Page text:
Lung Cancer Surpasses Breast Cancer as Leading Cause of Cancer Death in Females

Trend reflects growing tobacco epidemic among women.

Trend reflects growing tobacco epidemic among women.

Lung cancer has overtaken breast cancer as the leading cause of cancer death in women from developing countries, according to a new study.

Conducted by the American Cancer Society in collaboration with the International Agency for Research on Cancer (IARC), the study reflects the growth of the tobacco epidemic in females, which occurred later than it did in men, the report noted.

Lung cancer, which for several decades has been the leading cause of cancer death in men from developed countries, is also the leading cause of cancer death for males in developing countries. In these countries, however, breast cancer is still the main cause of female cancer death.

The study, published recently in CA: A Cancer Journal for Clinicians, utilized worldwide estimates of cancer incidence and mortality reported by the IARC in 2012 for their GLOBOCAN series. The researchers noted that the occurrence of cancer is growing due to both the growth and aging of the population.

Also lending to the increased cancer occurrence is the rise in risk factors associated with economic growth and urbanization, including smoking, lack of physical health, and changing reproductive patterns.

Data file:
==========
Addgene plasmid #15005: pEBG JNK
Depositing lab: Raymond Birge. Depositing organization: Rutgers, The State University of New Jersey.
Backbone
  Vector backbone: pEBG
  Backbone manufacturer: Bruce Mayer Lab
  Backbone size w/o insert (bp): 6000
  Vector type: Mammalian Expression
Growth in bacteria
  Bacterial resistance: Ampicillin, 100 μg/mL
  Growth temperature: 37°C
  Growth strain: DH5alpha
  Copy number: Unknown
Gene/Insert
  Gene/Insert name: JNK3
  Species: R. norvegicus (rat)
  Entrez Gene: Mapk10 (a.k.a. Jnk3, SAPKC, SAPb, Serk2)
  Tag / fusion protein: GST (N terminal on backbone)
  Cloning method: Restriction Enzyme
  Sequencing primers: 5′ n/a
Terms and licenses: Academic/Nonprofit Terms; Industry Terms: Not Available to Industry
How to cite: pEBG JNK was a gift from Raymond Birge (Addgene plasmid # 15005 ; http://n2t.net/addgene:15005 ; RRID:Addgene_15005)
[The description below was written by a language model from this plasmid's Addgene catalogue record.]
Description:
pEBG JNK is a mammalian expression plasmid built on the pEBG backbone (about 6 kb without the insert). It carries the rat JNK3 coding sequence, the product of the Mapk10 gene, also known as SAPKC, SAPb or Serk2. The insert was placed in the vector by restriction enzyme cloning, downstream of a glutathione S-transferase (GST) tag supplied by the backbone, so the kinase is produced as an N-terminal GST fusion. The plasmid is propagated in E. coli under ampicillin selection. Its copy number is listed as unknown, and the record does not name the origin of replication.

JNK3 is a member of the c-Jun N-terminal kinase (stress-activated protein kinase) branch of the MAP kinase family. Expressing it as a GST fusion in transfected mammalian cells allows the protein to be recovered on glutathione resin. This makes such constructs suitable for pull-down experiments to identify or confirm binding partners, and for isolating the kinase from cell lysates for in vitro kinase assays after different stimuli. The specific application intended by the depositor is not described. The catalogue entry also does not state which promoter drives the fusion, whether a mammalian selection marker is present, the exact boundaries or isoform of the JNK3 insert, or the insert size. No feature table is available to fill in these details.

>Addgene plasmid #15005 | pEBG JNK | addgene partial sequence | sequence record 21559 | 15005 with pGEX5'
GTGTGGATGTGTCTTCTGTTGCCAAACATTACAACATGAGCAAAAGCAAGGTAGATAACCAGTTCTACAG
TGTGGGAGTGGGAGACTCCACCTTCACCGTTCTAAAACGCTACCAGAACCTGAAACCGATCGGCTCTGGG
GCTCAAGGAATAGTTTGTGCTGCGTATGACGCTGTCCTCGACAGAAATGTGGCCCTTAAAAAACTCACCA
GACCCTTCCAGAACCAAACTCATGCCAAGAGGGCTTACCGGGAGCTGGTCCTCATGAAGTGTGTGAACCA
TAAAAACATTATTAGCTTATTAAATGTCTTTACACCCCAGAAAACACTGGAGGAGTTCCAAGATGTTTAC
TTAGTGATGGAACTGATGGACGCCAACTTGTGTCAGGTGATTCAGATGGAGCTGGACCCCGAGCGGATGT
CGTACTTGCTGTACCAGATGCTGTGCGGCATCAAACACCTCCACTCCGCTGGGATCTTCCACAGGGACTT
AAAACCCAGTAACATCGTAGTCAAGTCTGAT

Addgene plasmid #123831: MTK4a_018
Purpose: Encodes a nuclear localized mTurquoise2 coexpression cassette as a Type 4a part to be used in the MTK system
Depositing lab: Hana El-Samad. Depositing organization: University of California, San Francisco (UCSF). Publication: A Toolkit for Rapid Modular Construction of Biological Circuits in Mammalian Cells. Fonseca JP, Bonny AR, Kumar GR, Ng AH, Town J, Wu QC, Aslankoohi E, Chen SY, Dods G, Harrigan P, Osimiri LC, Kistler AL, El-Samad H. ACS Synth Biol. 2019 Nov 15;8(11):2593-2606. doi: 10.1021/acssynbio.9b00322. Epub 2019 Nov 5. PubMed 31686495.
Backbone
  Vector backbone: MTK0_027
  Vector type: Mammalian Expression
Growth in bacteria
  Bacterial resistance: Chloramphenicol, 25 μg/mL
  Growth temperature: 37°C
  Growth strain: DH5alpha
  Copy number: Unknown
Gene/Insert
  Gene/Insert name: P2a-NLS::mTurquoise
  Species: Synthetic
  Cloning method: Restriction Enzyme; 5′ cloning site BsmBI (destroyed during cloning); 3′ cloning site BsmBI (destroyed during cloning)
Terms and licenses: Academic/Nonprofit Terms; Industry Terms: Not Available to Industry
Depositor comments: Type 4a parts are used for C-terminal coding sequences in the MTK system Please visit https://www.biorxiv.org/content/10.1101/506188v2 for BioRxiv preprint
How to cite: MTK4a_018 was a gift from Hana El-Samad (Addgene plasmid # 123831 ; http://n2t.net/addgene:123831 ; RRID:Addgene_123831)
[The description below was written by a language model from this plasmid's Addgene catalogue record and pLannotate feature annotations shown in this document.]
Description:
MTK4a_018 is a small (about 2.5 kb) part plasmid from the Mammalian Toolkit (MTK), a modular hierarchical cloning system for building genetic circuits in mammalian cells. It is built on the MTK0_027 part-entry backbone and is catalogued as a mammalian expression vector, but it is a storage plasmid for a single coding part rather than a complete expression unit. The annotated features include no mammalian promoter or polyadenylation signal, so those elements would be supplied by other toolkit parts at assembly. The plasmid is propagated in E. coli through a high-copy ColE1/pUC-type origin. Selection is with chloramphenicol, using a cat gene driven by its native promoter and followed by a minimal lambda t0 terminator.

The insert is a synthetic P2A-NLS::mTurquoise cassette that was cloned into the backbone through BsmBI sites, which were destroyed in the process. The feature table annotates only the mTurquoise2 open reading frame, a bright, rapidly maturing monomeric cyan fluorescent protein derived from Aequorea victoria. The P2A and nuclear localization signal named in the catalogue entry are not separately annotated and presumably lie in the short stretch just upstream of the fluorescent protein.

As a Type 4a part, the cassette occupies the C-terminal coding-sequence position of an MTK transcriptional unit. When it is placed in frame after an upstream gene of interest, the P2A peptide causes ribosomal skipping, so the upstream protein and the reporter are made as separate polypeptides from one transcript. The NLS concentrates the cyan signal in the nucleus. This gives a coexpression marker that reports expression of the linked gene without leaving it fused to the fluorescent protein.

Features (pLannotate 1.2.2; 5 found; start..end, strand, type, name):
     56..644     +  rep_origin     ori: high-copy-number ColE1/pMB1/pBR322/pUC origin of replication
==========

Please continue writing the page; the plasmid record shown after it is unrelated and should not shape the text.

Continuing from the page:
The analysis revealed an estimated 14.1 million new cancer cases and 8.2 million cancer deaths worldwide during 2012. In underdeveloped countries, lung cancer and breast cancer are the most frequently diagnosed types of the disease.

In developed countries, prostate cancer and breast cancer are the most frequently diagnosed cancers in men and women, respectively.

Colorectal cancer prevalence has also grown to become a frequent cause of cancer death in both developed countries and developing countries. Breast, lung, and colorectal cancer prevalence were also found to be increasing in numerous countries that are undergoing an economic transition.

These regions also face a disproportionately high burden from cancers related to infection, which include cancers of the liver, stomach, and cervix, the study indicated.

"A substantial proportion of the worldwide burden of cancer can be prevented through the application of existing cancer control knowledge, including tobacco control, vaccination (for liver and cervical cancers), early detection, and the promotion of physical activity and healthy dietary patterns," the study authors wrote.

The authors noted that additional research is necessary to pinpoint the cause of several major cancers, including prostate and blood cancers.

"A coordinated and intensified response from all sectors of society, including governments, civil society, the private sector, and individuals, is required to seize control of the growing burden of cancer," the authors concluded.